Children are required to be secured in some kind of child restraints until they either turn eight or grow to 4’ 9” tall. Infants and babies under 20 pounds are required to sit in rear-facing seats. There’s technically no law requiring children to sit in the back seat, but various Minnesota agencies, such as the Office of Traffic Safety, recommend it.
Child seat violations are considered petty misdemeanors and result in a $50 citation for the first offense. In some cases, you may be able to get the fine waived if you can provide proof that you purchased an appropriate safety seat within 14 days of your ticket.
What Are the Current Best Practices for Child Safety in Vehicles?
- Keep children in rear-facing seats for as long as they fit in them
- Children should continue using the forward-facing seats with a tether and harness until they reach the height and weight limit set by the seat’s manufacturer
- Once a child has outgrown the forward-facing seat, they should use a booster seat until they either turn eight or reach 4 feet 9 inches tall
- Children shouldn’t transition to booster seats until at least four years of age
- To safely use a seat belt, children should ideally be able to sit with their back straight against the seat, with their knees bent over the edge of the seat and their feet touching the floor
- Base decisions on when to stop using booster seats on height rather than age
- Children under the age of 13 should sit in the back seat
Of the 17 children aged zero to seven that died in Minnesota car accidents between 2015 and 2019, 59 percent of them were not in a properly secured seat appropriate for their height and age. During that same period, 87 car-seat aged children were seriously injured in car crashes in Minnesota, with just over half being properly secured.
More than 17,000 Minnesota children who were in properly secured car seats were involved in car accidents between 2015 and 2019. About 87 percent of them suffered no injuries, and approximately 10 percent suffered only minor injuries.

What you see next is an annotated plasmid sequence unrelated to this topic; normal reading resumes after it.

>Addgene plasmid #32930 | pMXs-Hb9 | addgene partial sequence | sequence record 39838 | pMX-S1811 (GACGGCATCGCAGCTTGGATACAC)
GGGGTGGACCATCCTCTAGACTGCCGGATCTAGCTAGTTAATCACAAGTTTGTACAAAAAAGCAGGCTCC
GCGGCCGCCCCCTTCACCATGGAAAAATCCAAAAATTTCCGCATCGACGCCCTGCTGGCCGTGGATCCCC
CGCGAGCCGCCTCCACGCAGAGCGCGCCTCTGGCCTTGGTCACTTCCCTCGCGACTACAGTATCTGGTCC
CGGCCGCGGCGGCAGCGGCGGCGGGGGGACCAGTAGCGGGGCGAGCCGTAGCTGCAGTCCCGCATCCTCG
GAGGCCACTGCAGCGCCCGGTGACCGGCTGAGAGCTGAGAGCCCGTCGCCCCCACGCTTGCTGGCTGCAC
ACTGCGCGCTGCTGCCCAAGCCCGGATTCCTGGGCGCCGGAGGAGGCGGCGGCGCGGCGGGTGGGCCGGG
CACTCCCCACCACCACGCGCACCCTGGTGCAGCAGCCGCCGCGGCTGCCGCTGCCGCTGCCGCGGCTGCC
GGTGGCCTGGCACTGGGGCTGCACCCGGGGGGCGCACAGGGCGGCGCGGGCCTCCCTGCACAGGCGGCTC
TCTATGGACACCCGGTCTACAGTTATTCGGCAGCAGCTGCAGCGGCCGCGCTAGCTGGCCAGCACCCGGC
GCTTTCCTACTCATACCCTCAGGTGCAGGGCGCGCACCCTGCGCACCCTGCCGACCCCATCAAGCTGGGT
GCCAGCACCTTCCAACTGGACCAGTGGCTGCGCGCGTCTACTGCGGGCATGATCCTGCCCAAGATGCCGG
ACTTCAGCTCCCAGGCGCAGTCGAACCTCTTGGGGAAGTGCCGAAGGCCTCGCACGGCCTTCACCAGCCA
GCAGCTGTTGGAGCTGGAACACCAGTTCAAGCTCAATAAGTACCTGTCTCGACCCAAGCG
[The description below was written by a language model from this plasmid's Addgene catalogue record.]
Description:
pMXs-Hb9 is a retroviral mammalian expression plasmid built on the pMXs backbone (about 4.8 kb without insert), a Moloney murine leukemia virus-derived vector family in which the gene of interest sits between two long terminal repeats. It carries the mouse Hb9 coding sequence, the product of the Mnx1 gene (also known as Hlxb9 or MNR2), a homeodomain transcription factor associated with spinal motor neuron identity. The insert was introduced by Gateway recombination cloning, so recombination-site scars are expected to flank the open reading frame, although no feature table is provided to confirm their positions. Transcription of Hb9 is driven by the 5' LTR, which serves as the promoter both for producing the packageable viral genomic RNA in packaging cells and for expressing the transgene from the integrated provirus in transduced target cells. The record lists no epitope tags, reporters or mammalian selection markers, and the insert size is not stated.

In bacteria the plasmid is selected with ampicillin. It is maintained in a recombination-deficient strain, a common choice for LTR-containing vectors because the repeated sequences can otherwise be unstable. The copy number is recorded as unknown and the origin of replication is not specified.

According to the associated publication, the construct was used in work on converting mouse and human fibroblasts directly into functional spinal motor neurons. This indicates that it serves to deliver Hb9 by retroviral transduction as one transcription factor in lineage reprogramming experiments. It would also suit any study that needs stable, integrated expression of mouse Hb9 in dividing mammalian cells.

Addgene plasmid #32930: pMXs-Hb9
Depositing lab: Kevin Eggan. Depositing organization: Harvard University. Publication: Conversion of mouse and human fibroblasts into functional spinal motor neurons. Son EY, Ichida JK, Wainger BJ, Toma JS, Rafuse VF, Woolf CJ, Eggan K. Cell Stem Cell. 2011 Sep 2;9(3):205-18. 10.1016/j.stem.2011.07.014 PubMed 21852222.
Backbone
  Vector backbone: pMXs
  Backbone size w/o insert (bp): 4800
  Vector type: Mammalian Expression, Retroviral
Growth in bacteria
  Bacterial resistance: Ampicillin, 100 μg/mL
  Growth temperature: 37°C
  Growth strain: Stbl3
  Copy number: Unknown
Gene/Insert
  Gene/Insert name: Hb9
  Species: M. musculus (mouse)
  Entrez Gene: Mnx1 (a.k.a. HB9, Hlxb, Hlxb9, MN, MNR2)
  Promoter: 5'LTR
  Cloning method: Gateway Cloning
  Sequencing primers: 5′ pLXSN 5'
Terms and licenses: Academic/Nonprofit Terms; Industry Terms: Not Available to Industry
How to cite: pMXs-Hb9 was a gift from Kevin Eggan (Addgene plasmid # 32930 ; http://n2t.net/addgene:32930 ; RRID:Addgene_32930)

A study by the Minnesota Department of Public Safety found that 43 percent of children who died in crashes were not probably buckled in and 13 percent were seated in the front seat when they should have been in the back.
How Minnesota Stacks up to Other States
A 2017 Journal of Pediatrics study using National Highway Traffic Safety Administration crash data found the Midwest was in the middle of the pack on children car safety. According to their analysis, child car crash fatality distribution was:
- 52 percent in the South
- 21 percent in the West
- 19 percent in the Midwest
- 5 percent in the Northeast
The South had 1.34 auto accident deaths per 100,000 children, while the Midwest had 0.89 auto accident deaths per 100,000 children.
According to the authors’ analysis, 21 percent of children involved in fatal car crashes in Minnesota auto accidents either had no restraint or inadequate safety restraints.
About 74 precent of Minnesota’s fatal crashes involving children were on rural roads.
Mississippi had the highest rate of no restraint or improper restraint fatal accidents at 38 percent, while New Hampshire had the lowest at just two percent.
The number of fatality crashes with child passengers within the scope of the study varied greatly from state to state. Rhode Island only had 18, while Texas had 2,017. Only three children died in Rhode Island’s 18 fatality accidents, while 346 died in Texas. In both states the rate rounds to 17 percent, which is lower than Minnesota’s 21 percent.
Children did not make up the majority of deaths in those fatality crashes. New Hampshire had the lowest rate of children deaths in fatality crashes at just 8 percent, while Nebraska had the highest rate at 30 percent.
Don’t Let Your Child Become a Statistic
Minnesota has relatively loose laws for children car seats and passenger restraints, which means parents often need to use their own discretion. When it comes to the safety of their children, most parents willingly exceed the minimum requirements.
Some parents are eligible to receive free or discounted car seats through local programs or their health insurance provider. For example, Hennepin Health offers a free car seat program for members who are at least 28 weeks pregnant as well as those with insured children between the ages of zero and seven. You may want to contact your insurance provider to see if you are eligible for a similar program.
If you or a loved one are ever involved in a car crash, truck accident or any other type of auto accident, the lawyer referral counselors at the Minnesota Lawyer Referral and Information Service can help you find an appropriate Minneapolis–Saint Paul personal injury lawyer.
Call (612) 752-6699 or fill out our form to get started.